The Theatre by the Lake in Keswick “does exactly what it says on the tin” – it’s a repertory theatre situated close to the northern lake shore of Derwent Water. It opened in 1999 with funding from an Arts Council Lottery Fund Grant. It has a main auditorium and a Studio theatre. From May to November every year a resident company of up to 14 actors perform a Summer Season of six plays in repertory.
(Picture source; Visit Cumbria website)
We’ve thought about going to see a play there while we’ve been on holiday in the Lake District, but, for various reasons, haven’t been able to to. But during our recent break in Keswick we got tickets to see their production of The Lady of the Lake by a young playwright, Benjamin Askew, in the Studio Theatre.
Studio performances in theatres are usually devoted to new and/or experimental works. And this was the premiere of the first play by, Benjamin Askew who is originally from the Ribble Valley in Lancashire and who spent childhood holidays in the Lake District.
The playwright builds on the Cumbrian take on the legend of King Arthur. There are claims that Penrith is the location of the Round Table and that his sword, Excaliber, was found in and returned to Lake Bassenthwaithe. Some have even suggested that Carlisle was the location of Camelot.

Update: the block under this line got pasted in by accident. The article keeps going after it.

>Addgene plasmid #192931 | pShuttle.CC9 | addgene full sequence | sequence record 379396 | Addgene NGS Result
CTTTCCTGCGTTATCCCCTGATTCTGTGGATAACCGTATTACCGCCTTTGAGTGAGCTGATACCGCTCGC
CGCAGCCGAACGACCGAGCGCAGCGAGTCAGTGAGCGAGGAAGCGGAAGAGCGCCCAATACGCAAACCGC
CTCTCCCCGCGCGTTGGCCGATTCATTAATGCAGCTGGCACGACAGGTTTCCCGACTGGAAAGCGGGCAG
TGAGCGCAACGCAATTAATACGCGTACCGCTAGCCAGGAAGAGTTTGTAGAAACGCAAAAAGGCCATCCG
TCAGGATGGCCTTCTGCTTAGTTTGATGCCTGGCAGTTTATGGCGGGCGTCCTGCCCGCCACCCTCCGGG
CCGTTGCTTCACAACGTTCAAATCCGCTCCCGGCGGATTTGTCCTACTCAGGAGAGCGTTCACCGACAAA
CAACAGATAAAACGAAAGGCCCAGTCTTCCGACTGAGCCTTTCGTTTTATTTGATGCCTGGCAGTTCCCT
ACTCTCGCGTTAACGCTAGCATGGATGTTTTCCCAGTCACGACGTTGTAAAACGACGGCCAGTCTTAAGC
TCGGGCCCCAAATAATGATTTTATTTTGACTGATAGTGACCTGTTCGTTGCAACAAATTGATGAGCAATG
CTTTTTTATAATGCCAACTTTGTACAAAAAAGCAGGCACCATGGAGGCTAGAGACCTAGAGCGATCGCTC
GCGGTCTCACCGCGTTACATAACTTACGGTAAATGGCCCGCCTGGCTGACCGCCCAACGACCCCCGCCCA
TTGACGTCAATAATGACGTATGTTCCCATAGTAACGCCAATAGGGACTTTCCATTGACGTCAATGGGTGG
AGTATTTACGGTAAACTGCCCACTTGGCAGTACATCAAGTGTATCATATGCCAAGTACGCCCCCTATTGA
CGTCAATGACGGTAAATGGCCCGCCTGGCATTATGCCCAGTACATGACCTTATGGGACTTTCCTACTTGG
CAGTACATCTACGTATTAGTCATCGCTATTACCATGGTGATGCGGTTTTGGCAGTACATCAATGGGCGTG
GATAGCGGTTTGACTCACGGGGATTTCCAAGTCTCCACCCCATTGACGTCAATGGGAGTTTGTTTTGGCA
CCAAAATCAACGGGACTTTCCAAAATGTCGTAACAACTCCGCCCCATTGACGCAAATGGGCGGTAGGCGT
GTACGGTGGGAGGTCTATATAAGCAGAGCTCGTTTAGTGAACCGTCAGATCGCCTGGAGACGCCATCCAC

The play locates Avalon, a pagan realm, in Cumbria, ruled over by the Lady of the Lake. Arthur and his men, faced with a Saxon invasion, have retreated to Carlisle. This is the seeing for a tale involving a conflict between pagans and Christianity, pagan ritual, incest and ambition and a struggle for power.
(Picture source: Theatre by the Lake website)
There was a cast of seven, relatively large for a Studio production. I thought the two young female performers, Charlotte Mulliner (Nimue) and Emily Tucker (Morgan), were very good, and there was a strong performance by Ben Ingles as the psychopathic warrior Owain.
The “Game of Thrones” and other series set in a mythical or semi-mythical Dark Ages have become very popular on TV and this play rather reminded me of them. I also saw some similarities with the Simon Armitage versions of the Illiad and the Odyssey which we’ve seen in recent years at the Royal Exchange and Liverpool Everyman.
The play was, perhaps, overlong and a little over the top, especially during the second half. The plot got a little over-complicated too, at times. So Benjamin Askew still needs to work on his craft. But overall an enjoyable evening.